By Kelly Feist
ANAB has been recognized as an accreditation body by the FSSC 22000 Foundation for the FSSC 22000 food safety management system scheme for 10 years. Beginning on April 1, 2021, certification bodies (CBs) and their clients will be transitioning to FSSC 22000 v5.1. This revision is a sub-version change and not a full version change. However, several noteworthy requirements have been revised or added to the scheme. The strengthened licensing process and integrity program, updated compliance with GFSI benchmarking requirements (version 2020.1), and a continual improvement process led to the Foundation’s board of stakeholders’ decision to publish an upgraded version in November 2020.
Key updates to FSSC 22000
Overall, Part 2, Section 2.5 FSSC 22000, “Additional Requirements” received the most updates. Sections 2.5.1 and 2.5.2 include amended requirements, while sections 2.5.10–2.5.15 are new requirements and apply to specific food chain categories.
In Part 3, the Foundation has clarified audit duration for selected categories and explained the use of exemptions, while still covering the full FSSC 22000 requirements. The requirements for handling multi-site assessments have been expanded with additional information regarding sampling, the central function, and nonconformity management. The additional text clearly outlines that the central function (main office) of a multi-site organization shall be responsible for addressing nonconformities and failure of any of the sites to meet the scheme requirements shall result in the entire organization losing certification.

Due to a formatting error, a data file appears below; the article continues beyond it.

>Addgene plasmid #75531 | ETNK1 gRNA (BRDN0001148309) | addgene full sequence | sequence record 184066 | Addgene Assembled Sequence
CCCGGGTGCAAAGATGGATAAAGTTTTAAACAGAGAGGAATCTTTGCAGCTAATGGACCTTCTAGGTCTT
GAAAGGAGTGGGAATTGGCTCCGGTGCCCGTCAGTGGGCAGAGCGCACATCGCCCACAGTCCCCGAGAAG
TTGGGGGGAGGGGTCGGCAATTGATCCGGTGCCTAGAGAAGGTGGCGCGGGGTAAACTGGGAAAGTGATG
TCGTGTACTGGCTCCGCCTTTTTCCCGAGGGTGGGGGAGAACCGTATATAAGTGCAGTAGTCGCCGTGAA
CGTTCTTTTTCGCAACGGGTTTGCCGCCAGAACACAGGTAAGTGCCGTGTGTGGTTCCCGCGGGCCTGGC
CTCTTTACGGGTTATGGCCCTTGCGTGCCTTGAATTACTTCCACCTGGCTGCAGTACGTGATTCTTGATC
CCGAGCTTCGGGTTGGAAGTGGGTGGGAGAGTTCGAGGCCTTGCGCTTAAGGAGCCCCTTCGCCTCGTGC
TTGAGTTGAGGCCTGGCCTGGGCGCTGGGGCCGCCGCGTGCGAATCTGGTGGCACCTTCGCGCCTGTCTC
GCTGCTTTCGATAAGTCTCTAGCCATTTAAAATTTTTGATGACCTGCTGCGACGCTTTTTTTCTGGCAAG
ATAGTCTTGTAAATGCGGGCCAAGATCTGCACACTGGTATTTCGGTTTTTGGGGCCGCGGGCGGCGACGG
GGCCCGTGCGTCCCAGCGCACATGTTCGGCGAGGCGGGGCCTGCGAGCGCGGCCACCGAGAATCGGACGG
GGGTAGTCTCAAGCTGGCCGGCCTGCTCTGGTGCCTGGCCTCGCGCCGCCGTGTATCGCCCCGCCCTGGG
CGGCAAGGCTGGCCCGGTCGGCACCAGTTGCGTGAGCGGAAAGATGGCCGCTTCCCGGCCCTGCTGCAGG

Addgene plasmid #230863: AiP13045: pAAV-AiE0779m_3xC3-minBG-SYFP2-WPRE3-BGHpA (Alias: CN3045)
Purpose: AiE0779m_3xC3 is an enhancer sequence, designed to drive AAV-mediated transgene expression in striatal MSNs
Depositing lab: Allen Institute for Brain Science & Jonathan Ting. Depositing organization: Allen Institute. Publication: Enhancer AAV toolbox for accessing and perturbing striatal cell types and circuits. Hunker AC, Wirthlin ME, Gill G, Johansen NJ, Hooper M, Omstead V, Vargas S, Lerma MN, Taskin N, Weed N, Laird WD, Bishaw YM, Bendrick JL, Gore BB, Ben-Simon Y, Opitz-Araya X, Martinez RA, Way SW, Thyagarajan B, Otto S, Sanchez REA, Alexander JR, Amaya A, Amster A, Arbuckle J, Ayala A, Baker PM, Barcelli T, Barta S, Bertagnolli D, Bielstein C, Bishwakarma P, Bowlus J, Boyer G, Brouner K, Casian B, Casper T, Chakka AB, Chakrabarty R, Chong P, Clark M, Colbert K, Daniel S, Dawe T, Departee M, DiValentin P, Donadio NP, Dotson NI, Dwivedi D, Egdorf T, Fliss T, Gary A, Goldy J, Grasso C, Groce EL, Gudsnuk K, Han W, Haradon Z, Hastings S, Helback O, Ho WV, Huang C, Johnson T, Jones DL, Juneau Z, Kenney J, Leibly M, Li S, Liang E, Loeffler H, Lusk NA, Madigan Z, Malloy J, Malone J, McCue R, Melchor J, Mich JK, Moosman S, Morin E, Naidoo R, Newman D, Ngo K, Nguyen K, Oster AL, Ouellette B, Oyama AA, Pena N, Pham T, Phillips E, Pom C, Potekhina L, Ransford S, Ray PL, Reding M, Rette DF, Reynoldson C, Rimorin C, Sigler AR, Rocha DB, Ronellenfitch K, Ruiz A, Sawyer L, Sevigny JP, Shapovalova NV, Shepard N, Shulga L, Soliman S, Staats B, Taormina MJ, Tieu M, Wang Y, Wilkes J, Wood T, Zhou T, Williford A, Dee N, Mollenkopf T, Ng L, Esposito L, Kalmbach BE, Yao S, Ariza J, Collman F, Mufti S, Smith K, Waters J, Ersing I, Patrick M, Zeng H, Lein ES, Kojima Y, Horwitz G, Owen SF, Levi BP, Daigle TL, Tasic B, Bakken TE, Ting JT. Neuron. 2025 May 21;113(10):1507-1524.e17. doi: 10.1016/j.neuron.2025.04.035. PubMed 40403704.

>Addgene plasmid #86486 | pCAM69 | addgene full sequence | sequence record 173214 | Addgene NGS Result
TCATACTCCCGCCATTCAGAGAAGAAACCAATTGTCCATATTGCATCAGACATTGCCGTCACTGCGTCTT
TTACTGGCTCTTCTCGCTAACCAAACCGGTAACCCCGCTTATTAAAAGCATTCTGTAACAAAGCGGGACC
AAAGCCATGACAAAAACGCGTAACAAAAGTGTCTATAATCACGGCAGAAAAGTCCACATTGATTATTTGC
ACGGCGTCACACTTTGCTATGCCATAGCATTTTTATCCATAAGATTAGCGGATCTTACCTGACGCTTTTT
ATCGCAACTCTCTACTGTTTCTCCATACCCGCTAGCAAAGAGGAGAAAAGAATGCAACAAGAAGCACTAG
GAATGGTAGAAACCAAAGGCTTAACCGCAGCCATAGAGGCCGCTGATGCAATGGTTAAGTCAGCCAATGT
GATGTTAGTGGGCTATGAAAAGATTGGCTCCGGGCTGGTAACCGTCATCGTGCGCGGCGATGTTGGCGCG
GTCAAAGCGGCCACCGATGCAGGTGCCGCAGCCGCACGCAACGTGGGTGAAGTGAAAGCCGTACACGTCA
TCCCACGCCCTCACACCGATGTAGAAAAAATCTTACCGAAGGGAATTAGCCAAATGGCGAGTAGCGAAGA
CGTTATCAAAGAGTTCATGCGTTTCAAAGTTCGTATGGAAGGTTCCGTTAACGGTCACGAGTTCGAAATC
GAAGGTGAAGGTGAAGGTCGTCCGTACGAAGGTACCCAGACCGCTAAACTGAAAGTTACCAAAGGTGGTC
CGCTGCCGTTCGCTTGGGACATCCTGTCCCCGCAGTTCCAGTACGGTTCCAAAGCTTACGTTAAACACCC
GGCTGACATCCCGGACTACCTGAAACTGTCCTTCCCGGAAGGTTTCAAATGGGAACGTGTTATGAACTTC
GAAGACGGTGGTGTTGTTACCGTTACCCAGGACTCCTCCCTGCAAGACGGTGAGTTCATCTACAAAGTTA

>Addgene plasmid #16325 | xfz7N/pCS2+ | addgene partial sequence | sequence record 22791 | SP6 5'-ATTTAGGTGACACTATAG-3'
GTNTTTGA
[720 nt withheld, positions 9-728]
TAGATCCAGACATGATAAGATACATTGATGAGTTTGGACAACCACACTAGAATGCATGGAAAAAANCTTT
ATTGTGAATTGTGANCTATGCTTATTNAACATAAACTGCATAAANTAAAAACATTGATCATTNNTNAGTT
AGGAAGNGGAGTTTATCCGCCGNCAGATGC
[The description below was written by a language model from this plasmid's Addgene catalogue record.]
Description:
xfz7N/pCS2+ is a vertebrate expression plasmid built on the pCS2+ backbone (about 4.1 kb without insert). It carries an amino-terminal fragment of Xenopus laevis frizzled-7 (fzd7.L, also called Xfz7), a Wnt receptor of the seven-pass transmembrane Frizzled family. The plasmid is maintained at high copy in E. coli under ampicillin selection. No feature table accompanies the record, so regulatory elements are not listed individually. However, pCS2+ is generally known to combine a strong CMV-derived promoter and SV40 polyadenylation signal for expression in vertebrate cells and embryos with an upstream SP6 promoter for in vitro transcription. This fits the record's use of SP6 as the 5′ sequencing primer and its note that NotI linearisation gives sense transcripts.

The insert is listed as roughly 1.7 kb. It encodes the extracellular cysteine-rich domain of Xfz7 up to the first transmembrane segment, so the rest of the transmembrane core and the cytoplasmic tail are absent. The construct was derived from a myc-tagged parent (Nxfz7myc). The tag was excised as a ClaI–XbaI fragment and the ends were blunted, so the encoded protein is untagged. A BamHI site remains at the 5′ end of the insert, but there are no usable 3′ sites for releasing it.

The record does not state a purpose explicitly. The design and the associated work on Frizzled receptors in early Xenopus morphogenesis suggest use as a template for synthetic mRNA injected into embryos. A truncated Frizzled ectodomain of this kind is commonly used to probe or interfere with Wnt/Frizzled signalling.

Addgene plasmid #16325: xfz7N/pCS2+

Regarding the maintenance of CB licenses for the scheme, the Foundation has added new parameters in Part 4, listing the number of certificates a CB must have registered in the portal. CBs need to monitor their certification activities to ensure they meet the new requirements within 36 months.
Increased focus on FSSC 22000 requirements
Although the Foundation has softened its emphasis of the changes as a sub-version change, there are many amendments to the requirements that could affect a CB’s license and accreditation or an organization’s FSSC 22000 certification. The bottom line is that CBs and organizations need to take notice of the numerous small but significant changes in the FSSC 22000 v5.1 scheme.
About the author
Kelly Feist is the senior manager of accreditation, management systems food safety programs at ANAB.